SACRAMENTO, CA) – Today, Governor Newsom signed a package of bills aimed at strengthening California’s cannabis laws. Included in the package was Assembly Bill (AB) 1706 by Assemblymember Mia Bonta which will resolve implementation gaps in California’s cannabis record sealing law. The Last Prisoner Project (LPP) and Assemblymember Bonta championed the legislation to ensure that this overdue relief is finally provided to Californians who are already entitled to automatic record clearance under the law.
After Proposition 64 passed in 2016, individuals with low-level cannabis records became eligible to have those records removed in light of legalization. To fully realize the intent of that policy, legislation was enacted in 2019, so eligible individuals would receive record relief from the state automatically. However, implementation gaps have prevented tens of thousands of individuals from actually receiving the automatic sealing. AB 1706 is the necessary fix to finally complete this job.
AB 1706 provides clear deadlines and guidance for the agencies charged with clearing eligible records from the criminal histories of individuals. It also adds oversight and progress reporting, to ensure that bureaucratic delays and lack of transparency do not bar deserving individuals from relief any longer. For decades, Californians were criminalized for cannabis, which now produces the state significant revenue. It is fundamentally unjust that these individuals – disproportionately individuals of color – continue to bear the stigma of criminal records for something that is now legal.
In December 2021, Attorney General Rob Bonta issued a bulletin urging county district attorneys and courts to take the necessary steps to complete implementation of the policy that has been in effect since 2019. AB 1706 mandates that they do so, and with today’s signature, “California is much closer to ensuring that relief is finally delivered” stated Assemblymember Bonta.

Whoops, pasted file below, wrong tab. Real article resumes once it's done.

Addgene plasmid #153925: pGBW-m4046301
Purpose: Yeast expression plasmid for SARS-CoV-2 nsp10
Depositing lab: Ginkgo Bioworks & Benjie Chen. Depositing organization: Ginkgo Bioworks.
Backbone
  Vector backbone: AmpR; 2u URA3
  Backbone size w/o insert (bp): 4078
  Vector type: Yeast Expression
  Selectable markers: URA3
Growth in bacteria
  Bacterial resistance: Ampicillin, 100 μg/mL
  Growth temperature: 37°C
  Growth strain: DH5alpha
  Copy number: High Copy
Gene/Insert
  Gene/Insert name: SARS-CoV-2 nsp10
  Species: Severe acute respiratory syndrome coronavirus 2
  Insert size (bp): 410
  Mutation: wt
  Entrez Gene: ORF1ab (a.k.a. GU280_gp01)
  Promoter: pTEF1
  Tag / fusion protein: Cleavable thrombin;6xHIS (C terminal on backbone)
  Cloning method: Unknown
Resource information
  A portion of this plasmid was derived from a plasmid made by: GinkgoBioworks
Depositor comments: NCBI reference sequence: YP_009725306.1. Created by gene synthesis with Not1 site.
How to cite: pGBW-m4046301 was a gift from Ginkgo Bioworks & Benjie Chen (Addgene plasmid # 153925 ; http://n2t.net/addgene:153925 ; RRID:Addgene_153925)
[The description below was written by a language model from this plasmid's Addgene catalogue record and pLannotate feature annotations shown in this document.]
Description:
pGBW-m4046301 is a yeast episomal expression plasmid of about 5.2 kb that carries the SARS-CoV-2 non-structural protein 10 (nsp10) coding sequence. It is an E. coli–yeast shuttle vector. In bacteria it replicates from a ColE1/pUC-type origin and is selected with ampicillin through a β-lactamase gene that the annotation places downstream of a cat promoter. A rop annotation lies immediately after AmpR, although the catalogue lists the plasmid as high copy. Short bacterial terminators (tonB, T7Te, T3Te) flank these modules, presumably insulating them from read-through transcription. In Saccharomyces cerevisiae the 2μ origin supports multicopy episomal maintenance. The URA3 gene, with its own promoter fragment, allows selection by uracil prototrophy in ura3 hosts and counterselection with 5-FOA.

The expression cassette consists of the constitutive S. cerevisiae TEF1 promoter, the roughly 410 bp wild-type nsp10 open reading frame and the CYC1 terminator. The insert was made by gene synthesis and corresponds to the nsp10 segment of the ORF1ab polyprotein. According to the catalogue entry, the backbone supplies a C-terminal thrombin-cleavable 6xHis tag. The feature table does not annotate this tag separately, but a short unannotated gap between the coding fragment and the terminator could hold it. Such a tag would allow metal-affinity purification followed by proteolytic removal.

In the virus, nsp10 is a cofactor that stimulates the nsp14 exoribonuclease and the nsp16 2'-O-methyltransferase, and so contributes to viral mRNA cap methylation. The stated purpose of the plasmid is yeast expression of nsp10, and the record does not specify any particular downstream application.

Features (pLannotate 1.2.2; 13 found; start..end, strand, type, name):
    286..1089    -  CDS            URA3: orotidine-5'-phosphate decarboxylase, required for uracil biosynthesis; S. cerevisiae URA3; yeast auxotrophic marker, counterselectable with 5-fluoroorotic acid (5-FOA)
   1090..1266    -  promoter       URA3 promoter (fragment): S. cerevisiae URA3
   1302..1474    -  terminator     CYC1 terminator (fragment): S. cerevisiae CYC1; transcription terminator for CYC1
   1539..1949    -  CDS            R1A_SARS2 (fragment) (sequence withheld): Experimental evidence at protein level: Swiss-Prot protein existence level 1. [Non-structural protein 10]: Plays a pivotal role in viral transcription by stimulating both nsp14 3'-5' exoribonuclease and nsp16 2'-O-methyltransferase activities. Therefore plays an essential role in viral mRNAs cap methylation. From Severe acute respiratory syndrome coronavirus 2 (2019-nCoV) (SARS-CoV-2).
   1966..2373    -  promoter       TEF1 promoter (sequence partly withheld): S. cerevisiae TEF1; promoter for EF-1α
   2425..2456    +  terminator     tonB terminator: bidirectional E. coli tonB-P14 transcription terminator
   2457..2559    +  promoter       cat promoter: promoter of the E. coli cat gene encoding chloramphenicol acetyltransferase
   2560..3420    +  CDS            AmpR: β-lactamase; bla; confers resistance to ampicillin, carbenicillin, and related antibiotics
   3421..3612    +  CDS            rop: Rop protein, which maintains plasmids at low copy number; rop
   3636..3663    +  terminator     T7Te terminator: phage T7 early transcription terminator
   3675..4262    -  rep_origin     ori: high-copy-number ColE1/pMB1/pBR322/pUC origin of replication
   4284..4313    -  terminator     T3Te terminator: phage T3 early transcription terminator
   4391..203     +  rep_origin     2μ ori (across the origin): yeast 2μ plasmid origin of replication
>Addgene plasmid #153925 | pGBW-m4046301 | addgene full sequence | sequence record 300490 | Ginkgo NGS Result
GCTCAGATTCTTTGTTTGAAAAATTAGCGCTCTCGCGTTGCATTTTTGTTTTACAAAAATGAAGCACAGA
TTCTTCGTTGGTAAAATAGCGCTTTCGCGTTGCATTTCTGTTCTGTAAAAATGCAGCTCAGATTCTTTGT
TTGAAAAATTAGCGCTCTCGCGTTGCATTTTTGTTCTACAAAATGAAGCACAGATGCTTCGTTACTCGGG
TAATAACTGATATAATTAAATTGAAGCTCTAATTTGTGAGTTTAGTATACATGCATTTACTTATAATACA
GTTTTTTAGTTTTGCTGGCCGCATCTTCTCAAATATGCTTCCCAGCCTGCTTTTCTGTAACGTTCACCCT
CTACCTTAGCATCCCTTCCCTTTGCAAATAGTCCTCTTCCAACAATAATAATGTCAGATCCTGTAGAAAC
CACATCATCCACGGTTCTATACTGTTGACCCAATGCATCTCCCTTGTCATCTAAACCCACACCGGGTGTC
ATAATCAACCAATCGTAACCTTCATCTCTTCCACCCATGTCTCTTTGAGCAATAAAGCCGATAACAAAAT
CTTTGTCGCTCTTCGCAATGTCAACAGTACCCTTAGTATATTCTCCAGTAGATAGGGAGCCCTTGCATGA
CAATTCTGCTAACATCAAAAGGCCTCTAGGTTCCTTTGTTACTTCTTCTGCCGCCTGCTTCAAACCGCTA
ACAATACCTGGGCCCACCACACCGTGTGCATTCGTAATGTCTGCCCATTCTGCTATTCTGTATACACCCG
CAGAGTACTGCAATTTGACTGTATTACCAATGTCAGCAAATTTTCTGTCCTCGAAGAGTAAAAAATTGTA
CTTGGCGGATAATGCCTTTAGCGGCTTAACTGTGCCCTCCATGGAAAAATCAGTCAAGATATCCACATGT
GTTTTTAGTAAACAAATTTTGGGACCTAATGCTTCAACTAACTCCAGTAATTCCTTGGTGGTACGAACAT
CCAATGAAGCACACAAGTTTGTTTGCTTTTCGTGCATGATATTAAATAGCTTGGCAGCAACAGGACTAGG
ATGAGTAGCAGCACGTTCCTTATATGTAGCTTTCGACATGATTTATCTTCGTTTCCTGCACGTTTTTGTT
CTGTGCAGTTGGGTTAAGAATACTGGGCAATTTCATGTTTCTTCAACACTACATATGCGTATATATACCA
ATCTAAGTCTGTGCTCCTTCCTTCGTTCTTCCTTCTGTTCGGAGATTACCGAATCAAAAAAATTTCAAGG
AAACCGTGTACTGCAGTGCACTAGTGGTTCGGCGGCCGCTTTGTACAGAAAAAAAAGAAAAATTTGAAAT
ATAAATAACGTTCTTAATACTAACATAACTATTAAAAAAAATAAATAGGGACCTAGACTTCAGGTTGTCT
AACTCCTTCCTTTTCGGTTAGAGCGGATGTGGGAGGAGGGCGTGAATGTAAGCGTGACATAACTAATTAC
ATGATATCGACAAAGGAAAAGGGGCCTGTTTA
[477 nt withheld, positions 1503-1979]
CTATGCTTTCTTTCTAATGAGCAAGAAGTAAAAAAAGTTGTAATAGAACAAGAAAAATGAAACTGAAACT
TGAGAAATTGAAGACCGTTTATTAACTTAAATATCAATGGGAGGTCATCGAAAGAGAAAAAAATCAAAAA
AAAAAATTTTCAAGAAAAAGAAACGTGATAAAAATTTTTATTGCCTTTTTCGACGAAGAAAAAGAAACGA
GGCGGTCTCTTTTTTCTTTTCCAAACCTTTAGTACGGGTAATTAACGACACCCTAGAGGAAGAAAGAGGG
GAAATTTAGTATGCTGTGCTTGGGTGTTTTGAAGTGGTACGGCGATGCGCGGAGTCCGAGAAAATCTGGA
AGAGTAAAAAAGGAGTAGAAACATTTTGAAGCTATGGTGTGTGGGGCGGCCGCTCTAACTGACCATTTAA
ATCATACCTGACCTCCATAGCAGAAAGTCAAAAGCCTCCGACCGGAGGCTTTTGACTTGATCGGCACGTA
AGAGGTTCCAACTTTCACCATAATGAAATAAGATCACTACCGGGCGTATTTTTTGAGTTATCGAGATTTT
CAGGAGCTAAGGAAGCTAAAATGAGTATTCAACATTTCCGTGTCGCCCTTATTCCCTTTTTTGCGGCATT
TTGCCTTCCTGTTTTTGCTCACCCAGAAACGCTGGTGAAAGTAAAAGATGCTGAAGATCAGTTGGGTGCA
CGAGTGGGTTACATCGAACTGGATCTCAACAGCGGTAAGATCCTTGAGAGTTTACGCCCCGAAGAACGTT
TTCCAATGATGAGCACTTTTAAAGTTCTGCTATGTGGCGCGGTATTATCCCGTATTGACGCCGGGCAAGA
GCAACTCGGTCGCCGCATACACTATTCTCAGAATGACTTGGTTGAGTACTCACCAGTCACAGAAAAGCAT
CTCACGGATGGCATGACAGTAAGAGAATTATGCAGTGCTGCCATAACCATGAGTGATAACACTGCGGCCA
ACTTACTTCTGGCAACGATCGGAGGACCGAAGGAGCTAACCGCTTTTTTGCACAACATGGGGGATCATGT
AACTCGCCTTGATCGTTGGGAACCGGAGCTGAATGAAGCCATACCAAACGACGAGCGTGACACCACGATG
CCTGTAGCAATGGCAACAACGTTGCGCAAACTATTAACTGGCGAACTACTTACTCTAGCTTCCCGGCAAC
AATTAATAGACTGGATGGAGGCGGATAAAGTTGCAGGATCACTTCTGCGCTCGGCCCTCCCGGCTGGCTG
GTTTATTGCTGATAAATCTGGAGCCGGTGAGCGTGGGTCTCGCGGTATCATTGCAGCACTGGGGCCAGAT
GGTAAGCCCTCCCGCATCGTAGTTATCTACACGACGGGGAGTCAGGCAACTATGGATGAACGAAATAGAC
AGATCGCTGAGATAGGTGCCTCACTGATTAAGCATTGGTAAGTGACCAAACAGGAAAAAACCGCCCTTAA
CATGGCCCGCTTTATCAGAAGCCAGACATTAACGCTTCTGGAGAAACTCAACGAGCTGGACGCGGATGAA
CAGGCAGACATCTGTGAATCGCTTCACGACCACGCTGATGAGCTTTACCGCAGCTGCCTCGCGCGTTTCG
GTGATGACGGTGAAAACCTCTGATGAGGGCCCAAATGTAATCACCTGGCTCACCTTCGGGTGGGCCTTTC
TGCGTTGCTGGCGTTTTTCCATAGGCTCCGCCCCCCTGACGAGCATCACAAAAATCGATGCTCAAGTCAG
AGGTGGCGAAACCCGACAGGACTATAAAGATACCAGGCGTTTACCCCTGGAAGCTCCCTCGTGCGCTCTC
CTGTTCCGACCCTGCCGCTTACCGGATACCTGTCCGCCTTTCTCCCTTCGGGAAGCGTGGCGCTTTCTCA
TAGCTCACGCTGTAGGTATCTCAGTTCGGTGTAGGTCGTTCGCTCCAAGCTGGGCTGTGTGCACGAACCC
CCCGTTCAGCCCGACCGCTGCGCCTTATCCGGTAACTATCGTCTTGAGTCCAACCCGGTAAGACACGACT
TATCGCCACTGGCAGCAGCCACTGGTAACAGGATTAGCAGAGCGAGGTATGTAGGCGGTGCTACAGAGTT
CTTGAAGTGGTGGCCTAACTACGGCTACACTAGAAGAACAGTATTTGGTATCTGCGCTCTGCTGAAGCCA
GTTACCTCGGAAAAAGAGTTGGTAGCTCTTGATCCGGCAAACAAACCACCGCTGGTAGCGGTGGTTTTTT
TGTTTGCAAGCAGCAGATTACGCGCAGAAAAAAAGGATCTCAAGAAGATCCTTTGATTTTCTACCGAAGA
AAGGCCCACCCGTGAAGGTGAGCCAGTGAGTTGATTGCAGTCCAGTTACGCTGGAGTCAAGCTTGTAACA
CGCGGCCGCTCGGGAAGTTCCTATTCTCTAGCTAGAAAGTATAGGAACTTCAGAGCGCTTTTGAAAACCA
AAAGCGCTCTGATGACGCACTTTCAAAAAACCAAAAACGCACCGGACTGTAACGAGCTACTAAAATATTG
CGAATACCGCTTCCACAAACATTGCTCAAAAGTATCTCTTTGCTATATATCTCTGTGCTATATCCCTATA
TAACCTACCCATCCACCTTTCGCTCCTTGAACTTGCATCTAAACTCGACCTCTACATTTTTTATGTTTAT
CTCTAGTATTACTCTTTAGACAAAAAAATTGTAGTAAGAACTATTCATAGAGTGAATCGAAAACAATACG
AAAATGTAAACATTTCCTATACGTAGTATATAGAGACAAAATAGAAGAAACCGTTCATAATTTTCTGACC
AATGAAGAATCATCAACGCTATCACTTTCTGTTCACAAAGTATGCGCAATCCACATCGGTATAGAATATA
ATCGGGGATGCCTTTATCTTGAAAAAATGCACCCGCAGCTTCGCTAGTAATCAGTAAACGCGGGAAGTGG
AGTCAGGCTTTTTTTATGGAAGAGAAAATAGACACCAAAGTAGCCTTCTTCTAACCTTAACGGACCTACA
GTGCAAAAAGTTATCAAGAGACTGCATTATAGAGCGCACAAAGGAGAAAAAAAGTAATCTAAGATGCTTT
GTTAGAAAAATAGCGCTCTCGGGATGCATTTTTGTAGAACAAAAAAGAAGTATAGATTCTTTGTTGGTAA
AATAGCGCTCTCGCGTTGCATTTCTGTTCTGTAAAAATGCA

“Last Prisoner Project is proud to sponsor AB 1706 by Assemblymember Bonta, a champion of justice reform. As a national leader of smart public policy, it is fundamentally unjust that California continues to support a system of legalization for only certain communities. Public policy is meant to work for everyone. Without AB 1706’s necessary fix to the record sealing statute, our state will continue to fail the very communities who bear the brunt of the war on drugs to this day. To begin to right the wrongs of prohibition and make legalization accessible to all residents, the onus must be on the government to remove these erroneous convictions from peoples’ records, so that they may begin to rebuild their lives. California must be accountable to the origins of prohibition, and finish this job once and for all. Justice delayed is justice denied,” said Gracie Burger, State Policy Director at Last Prisoner Project.
“It is unimaginable and unacceptable that years after we legalized cannabis, Californians are still waiting to get their records cleared. We promised this to tens of thousands of Californians, and to date, we have fallen short of that promise. My bill finally provides that relief and guarantee individuals are not denied opportunities to succeed in life because of minor cannabis records. We have a moral obligation to get this right,” said Assemblymember Bonta.
AB 1706 goes into effect January 1, 2023.